A simple new device that can turn a mobile phone into a research grade microscope could have the potential to revolutionize the way scientific research is done in some parts of world.
Capable of visualizing microscopic organisms 1/200th the size of a millimetre, the cutting edge clip-on' device would also be 3D printable, the Royal Melbourne Institute of Technology announced on Tuesday.
"This could have huge potential for research in impoverished or remote places because now you can do very simple diagnostics on site and you won't have to lug around a huge microscope with you," Research Fellow for RMIT's Centre for Nanoscale BioPhotonics, Dr. Antony Orth told Xinhua.
"Their use in these areas can be essential for determining water quality for drinking, through to analysing blood samples for parasites, or for disease diagnosis including malaria."
"Our mission was to put this technology into as many hands as possible, so we wanted to make it open source so that everyone has access to it."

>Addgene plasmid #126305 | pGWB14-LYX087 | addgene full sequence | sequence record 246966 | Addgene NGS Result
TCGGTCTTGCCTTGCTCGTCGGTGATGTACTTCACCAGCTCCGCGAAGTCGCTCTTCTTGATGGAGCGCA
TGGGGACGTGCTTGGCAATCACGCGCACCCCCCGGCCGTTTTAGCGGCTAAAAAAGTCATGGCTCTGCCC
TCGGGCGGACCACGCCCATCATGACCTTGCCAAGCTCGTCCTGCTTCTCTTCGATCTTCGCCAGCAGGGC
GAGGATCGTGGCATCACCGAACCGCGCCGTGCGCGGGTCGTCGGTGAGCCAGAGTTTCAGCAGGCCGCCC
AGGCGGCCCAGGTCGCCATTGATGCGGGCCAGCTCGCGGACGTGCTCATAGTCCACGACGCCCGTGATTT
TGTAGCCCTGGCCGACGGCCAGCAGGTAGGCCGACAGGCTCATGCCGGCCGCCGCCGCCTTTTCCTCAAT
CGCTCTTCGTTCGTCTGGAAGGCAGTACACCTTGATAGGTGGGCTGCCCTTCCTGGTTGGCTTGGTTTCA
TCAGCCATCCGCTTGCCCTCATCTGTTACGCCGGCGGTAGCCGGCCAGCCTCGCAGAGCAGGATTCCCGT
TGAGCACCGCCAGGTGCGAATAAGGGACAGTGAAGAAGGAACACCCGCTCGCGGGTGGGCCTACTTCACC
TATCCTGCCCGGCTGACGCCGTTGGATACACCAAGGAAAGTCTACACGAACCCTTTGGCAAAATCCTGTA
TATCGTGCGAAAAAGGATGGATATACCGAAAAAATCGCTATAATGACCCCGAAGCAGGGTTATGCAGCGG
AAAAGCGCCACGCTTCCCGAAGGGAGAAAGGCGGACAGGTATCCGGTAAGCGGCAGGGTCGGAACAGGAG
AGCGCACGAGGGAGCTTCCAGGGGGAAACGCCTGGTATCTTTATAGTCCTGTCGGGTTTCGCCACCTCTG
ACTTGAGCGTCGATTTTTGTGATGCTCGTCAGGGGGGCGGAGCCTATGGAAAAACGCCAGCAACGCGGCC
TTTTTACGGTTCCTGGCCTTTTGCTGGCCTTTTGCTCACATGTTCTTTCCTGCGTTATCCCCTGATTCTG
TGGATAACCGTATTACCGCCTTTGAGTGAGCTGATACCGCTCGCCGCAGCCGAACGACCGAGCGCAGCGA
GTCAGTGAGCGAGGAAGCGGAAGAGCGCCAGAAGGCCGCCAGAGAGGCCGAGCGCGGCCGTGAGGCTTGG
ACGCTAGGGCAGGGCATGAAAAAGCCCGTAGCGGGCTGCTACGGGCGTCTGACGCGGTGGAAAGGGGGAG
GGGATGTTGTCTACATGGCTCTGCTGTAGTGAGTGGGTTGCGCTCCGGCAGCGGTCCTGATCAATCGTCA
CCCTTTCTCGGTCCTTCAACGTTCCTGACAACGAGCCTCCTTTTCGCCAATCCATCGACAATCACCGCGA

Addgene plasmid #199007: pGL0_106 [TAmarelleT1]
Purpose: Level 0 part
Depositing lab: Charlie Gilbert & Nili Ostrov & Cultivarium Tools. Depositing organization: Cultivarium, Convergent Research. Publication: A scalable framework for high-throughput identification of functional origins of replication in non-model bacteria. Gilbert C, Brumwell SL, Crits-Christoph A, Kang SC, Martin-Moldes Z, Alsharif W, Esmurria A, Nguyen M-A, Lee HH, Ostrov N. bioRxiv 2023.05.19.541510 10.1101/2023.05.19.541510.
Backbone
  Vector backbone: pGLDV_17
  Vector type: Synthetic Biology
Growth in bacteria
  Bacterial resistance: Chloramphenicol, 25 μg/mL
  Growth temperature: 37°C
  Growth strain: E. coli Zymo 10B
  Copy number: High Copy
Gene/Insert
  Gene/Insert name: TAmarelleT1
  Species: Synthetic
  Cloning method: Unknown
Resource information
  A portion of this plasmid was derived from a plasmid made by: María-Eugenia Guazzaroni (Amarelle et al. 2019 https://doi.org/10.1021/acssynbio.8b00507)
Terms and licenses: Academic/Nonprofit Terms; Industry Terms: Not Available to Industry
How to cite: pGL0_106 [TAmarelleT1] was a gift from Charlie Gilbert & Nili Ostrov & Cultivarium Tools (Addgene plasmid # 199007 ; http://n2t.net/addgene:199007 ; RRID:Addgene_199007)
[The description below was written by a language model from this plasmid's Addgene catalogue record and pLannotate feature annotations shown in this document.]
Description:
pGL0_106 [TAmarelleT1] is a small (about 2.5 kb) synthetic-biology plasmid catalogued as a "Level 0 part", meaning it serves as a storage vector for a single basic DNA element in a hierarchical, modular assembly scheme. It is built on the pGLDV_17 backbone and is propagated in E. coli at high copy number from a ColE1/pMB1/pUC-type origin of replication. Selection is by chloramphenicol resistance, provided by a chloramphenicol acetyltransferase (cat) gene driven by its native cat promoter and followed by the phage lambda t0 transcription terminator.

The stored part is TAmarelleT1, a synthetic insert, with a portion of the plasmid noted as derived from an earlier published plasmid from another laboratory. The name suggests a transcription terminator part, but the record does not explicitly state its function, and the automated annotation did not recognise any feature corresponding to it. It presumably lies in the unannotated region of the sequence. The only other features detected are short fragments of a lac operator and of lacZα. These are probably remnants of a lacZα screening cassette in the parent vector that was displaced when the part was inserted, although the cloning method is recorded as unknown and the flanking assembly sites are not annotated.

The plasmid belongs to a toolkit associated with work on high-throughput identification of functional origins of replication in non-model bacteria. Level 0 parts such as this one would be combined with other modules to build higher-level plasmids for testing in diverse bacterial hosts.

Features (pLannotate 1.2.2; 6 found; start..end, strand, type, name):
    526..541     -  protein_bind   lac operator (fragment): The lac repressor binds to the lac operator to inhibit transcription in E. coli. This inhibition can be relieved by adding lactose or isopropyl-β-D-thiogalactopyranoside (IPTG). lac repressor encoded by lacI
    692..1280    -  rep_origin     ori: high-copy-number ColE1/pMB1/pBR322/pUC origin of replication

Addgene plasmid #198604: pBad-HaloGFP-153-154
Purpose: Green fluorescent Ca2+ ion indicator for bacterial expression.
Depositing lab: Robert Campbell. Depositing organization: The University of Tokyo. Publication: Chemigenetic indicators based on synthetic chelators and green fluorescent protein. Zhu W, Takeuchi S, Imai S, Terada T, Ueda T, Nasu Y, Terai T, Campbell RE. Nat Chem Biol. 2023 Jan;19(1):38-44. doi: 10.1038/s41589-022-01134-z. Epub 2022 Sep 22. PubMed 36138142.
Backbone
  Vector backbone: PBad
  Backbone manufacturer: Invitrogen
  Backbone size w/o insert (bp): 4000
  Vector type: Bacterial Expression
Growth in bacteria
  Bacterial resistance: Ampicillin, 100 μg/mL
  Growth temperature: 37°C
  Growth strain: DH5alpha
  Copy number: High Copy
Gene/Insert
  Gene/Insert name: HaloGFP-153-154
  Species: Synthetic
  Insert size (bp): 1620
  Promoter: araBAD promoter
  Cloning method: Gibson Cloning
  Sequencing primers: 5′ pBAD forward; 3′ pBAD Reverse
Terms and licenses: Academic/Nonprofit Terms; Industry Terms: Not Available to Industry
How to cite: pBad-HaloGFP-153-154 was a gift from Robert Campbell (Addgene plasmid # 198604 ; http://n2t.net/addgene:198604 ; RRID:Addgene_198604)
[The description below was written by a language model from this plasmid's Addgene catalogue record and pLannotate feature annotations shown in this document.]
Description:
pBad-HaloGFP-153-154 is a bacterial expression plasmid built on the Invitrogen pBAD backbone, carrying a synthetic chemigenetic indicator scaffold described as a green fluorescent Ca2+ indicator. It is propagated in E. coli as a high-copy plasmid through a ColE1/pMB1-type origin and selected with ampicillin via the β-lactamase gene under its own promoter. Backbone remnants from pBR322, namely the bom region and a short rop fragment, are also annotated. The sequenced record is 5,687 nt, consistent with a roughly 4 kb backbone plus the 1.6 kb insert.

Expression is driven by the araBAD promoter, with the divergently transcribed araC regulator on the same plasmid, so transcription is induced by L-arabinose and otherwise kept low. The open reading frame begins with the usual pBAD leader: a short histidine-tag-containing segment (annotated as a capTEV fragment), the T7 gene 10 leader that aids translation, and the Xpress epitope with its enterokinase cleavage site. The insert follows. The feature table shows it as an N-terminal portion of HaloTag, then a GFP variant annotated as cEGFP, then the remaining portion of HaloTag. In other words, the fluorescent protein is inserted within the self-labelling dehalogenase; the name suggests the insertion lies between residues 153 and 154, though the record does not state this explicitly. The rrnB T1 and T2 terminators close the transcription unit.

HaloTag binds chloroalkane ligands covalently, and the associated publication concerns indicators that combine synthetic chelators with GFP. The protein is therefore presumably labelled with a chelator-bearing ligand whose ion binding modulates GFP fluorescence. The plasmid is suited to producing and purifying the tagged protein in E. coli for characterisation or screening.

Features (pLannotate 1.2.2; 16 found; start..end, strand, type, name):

Although many attempts to turn mobile phones into microscopes have been successful, other approaches require a substantial amount of hardware including external light and battery.
But the clip-on works by utilizing the flash of the camera already built into the phone now will make the device much easier to use.
"Light comes out of the flash and bounces down the walls of the illumination tunnels," Orth said.
"When the light hits the back of the clip it reflects off the plastic and turns around."
"Once light hits the sample, then light will continue on and go through the first lense, then it will go through the cover glass on the camera on your phone, and then into the camera lense that will focus the image onto the camera chip that's already built into your phone."
But while the design may hold vast possibilities for scientific researchers and university academics, Orth said the real potential of the portable device could lie with amatures and enthusiasts.
"We went down to a local pond to look at all the microorganisms that are in there, so it could be used for serious environmental research or just plain education," he said.
"For example, a glass of school children, or anybody, could go down to the pond and see all these cool micro-organisms."